ATLANTA (AP) — A federal appeals court ruled on Friday that Georgia can keep statewide elections for its five-member commission regulating utilities, overturning a lower court judge who found statewide elections illegally diluted Black votes.
The ruling is important beyond Georgia’s Public Service Commission because it could help protect certain statewide elections in other states subject to scrutiny for racial discrimination under the Voting Rights Act. It also could signal limits to a new wave of voting rights litigation after the U.S. Supreme Court upheld a key part of the law this year in an Alabama case.
In August 2022, U.S. District Judge Steven Grimberg had ordered Georgia's commissioners elected by district, the first time a statewide voting scheme had been overturned by a federal judge. But a three-judge panel of the 11th U.S. Circuit Court of Appeals ruled Grimberg went too far.
“Georgia chose this electoral format to protect critical policy interests and there is no evidence, or allegation, that race was a motivating factor in this decision,” Circuit Judge Elizabeth Branch wrote for the unanimous panel. “On the facts of this case, we conclude that plaintiffs' novel remedial request fails because Georgia's chosen form of government for the PSC is afforded protection by federalism and our precedents.”
Plaintiffs decried the ruling as sanctioning discrimination. Grimberg had found statewide elections illegally handicapped Black-favored candidates, and that such candidates would have a better chance if only voters in a district elected each candidate, making it possible to draw at least one Black-majority district.
“This ruling is another act of continuing discrimination against Black voters in Georgia,” Brionte McCorkle, the executive director of Georgia Conservation Voters and one of four plaintiffs, said in a statement. "Voters should have an opportunity to vote for a public service commissioner that is responsive to their needs and represents their community. Instead, millions of voters are disenfranchised to maintain outdated and unfair electoral practices.”
It wasn't immediately clear if the plaintiffs would further appeal. Another plaintiff, minister and political activist James “Major” Woodall, pledged that "the fight is far from over and we will continue to use every tool in our disposal to gain the relief we seek.”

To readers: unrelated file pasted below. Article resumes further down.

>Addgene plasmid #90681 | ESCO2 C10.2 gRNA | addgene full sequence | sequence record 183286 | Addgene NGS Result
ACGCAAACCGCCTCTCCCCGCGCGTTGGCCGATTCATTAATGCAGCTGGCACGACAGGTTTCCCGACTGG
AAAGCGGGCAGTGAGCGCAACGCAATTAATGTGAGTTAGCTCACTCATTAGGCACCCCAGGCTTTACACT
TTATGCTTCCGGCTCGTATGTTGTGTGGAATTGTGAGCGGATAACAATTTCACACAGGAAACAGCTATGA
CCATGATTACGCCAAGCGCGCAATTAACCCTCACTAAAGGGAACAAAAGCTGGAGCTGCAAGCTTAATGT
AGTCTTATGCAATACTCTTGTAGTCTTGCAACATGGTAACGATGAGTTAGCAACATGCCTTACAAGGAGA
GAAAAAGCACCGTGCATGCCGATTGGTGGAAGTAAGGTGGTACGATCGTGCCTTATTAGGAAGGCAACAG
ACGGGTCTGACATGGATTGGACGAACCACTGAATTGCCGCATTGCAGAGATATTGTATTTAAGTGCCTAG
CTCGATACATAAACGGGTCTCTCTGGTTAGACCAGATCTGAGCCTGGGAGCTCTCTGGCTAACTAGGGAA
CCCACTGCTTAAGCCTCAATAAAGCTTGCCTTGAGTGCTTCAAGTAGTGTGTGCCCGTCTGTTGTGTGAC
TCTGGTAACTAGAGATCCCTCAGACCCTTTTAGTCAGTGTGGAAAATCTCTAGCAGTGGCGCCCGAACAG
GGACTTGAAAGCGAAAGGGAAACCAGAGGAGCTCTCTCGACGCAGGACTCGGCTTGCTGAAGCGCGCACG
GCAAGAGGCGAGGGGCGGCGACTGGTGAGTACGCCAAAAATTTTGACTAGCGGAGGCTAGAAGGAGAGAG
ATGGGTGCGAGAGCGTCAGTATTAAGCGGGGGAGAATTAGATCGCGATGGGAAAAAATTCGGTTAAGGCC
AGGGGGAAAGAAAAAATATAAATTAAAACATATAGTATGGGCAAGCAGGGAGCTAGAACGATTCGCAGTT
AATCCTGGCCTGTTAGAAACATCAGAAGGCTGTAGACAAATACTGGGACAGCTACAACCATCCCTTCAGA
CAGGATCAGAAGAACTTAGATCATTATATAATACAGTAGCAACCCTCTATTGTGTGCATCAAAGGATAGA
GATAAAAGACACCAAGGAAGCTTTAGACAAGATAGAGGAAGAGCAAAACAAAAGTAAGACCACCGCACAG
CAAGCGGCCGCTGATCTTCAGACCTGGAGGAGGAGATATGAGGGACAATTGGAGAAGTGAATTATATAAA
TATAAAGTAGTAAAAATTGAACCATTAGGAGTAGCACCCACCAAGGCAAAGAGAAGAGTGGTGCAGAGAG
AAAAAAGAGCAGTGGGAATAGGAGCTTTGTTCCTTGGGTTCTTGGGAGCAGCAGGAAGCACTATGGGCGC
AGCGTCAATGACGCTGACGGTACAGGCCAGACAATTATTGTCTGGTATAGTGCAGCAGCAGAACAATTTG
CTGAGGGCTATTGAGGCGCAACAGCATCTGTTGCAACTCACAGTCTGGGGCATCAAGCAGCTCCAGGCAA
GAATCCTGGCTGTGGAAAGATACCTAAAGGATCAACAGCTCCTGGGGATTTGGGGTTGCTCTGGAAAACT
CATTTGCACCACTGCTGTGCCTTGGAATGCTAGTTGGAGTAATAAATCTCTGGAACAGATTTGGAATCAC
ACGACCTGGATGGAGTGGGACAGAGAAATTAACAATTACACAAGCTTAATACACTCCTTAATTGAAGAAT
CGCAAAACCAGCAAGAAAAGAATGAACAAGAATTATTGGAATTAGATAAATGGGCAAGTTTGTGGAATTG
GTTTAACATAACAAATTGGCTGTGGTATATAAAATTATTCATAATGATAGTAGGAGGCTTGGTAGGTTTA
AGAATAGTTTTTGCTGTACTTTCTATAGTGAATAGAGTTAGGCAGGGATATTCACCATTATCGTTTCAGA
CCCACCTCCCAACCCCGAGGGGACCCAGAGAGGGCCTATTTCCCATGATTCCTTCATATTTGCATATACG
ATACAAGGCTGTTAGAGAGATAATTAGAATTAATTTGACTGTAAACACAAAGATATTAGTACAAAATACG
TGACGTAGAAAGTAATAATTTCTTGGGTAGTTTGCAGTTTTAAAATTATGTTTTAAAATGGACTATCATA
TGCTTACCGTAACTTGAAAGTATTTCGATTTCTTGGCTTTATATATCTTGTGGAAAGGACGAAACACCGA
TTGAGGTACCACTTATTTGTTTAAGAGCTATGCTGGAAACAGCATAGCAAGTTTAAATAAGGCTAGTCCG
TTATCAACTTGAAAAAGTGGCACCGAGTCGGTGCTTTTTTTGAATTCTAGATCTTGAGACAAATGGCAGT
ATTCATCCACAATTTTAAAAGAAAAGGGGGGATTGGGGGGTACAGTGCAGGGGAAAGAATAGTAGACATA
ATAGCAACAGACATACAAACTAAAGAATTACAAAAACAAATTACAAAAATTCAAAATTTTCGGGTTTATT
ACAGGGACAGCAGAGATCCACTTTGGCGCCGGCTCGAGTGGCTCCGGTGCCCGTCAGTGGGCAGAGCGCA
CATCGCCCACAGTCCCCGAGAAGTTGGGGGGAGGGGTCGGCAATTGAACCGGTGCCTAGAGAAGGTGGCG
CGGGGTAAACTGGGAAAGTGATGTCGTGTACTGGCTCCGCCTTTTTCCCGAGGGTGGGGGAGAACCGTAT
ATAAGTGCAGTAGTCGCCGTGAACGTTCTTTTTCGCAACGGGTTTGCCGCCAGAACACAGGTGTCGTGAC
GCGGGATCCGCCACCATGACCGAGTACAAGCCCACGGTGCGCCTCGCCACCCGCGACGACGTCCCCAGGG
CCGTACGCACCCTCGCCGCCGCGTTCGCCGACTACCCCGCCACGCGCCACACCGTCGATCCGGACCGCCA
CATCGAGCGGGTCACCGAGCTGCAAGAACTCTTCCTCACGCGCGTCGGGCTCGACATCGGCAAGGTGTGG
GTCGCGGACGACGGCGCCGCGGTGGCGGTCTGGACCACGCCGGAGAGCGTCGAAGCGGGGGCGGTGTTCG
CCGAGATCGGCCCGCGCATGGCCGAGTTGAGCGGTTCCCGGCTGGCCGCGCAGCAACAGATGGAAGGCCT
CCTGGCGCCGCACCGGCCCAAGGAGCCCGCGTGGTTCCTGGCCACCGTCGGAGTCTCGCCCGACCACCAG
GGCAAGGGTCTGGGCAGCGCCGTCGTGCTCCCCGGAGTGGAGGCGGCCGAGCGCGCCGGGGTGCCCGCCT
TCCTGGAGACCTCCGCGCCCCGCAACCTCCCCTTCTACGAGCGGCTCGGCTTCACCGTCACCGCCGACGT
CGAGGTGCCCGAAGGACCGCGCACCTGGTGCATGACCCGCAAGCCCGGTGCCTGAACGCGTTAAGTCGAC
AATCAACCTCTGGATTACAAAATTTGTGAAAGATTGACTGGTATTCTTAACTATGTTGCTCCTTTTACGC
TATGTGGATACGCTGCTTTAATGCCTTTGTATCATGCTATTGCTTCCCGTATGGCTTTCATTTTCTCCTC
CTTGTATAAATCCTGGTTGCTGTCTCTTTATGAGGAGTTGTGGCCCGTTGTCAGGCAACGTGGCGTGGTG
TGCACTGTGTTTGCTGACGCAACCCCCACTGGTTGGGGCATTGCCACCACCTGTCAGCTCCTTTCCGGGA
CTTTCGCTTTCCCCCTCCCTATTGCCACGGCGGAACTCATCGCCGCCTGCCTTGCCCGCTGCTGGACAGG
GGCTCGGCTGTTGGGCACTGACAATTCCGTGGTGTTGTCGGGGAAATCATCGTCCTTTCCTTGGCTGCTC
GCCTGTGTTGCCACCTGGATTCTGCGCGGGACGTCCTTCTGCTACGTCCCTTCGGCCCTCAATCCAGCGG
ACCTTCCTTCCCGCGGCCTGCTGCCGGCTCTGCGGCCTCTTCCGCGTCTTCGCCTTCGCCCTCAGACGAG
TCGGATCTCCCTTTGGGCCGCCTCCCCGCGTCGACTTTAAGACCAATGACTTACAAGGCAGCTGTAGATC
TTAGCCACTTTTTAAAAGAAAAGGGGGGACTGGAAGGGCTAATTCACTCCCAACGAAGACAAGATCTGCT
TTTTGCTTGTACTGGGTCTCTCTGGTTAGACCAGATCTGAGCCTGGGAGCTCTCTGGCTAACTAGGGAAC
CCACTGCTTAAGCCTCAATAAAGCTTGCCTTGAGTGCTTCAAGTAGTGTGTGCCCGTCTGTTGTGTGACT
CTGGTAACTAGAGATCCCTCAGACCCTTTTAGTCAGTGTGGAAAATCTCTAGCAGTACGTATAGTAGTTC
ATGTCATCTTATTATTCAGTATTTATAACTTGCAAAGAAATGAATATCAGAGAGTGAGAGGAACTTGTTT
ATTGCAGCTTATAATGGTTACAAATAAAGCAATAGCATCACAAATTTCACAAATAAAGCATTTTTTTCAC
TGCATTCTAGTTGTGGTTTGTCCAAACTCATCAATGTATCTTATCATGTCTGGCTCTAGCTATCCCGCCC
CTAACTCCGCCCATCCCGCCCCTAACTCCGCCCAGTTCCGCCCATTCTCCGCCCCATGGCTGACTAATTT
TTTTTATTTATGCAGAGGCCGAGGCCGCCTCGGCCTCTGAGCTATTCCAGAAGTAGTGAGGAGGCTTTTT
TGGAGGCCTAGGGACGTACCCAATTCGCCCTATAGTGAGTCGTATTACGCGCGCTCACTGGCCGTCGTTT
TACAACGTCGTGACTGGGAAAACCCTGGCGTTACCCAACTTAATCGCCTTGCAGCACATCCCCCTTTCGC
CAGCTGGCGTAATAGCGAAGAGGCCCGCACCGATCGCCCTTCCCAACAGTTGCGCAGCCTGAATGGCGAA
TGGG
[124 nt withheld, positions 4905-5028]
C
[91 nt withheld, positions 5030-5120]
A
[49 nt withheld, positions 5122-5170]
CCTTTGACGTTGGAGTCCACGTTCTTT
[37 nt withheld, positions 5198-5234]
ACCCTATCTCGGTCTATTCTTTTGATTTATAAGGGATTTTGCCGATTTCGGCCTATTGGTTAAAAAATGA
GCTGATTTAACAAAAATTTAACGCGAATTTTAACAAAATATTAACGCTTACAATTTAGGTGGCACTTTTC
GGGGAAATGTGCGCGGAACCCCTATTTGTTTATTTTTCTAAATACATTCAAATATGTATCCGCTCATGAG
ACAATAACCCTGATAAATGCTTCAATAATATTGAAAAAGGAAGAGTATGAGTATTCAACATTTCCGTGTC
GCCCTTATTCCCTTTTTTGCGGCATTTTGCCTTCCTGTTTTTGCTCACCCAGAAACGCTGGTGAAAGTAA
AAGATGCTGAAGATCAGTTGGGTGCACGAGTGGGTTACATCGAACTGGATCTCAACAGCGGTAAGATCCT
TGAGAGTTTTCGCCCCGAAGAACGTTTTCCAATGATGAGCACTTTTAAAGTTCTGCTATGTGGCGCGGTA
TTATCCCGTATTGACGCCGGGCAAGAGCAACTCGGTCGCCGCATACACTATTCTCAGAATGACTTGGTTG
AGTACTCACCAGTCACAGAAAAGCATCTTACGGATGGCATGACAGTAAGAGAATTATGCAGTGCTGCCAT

If the ruling stands, it could put three of the five Georgia commission seats on 2024 ballots. Commissioners typically serve staggered six-year terms, but elections for the places held by Commissioners Fitz Johnson and Tim Echols were delayed from 2022 by Grimberg's ruling. Johnson and Echols had already each won the GOP nomination.
A third Republican, Commissioner Tricia Pridemore, was already scheduled for election in 2024. Commissioners are required to live in particular districts under state law, but run statewide.
Retaining statewide elections enhances the chance that all five seats will remain in Republican hands, as they have been for years. Some Democrats who want elections by district would likely be less favorable to utilities. The commission determines how much Georgia Power Co. and other regulated utilities are allowed to bill millions of ratepayers, and what power plants and other facilities the utilities can spend on.
It wasn't immediately clear Friday if parties would nominate new candidates, or if the 2022 nominees would stand. It's also unclear whether delayed elections would take place in November 2024 when voter turnout will be highest, or at some other time. No other statewide offices besides public service commission are scheduled for 2024 ballots.
The appeals court said the lawsuit must fail because the plaintiffs hadn't proposed a plan to remedy discrimination while maintaining a statewide election system, saying courts can't impose a new form of government as part of a Voting Rights Act remedy.
“Plaintiffs' novel proposal is that we dismantle Georgia's statewide PSC system and replace it with an entirely new districted system," the court wrote. “But we have never gone this far.”
The panel also cited earlier cases that upheld at-large elections for judges, saying a district system could lead commissioners to favor their own districts over statewide concerns.
“If each commissioner represented only a district, then important questions of utility regulation — such as the location of energy and infrastructure — could turn into a zero-sum game between commissioners beholden to their districts instead of a collaborative effort to reach the best result for the entire state," the court wrote.
Plaintiffs said the current commission is unresponsive to Black voters, including people with lower incomes who pay high utility bills.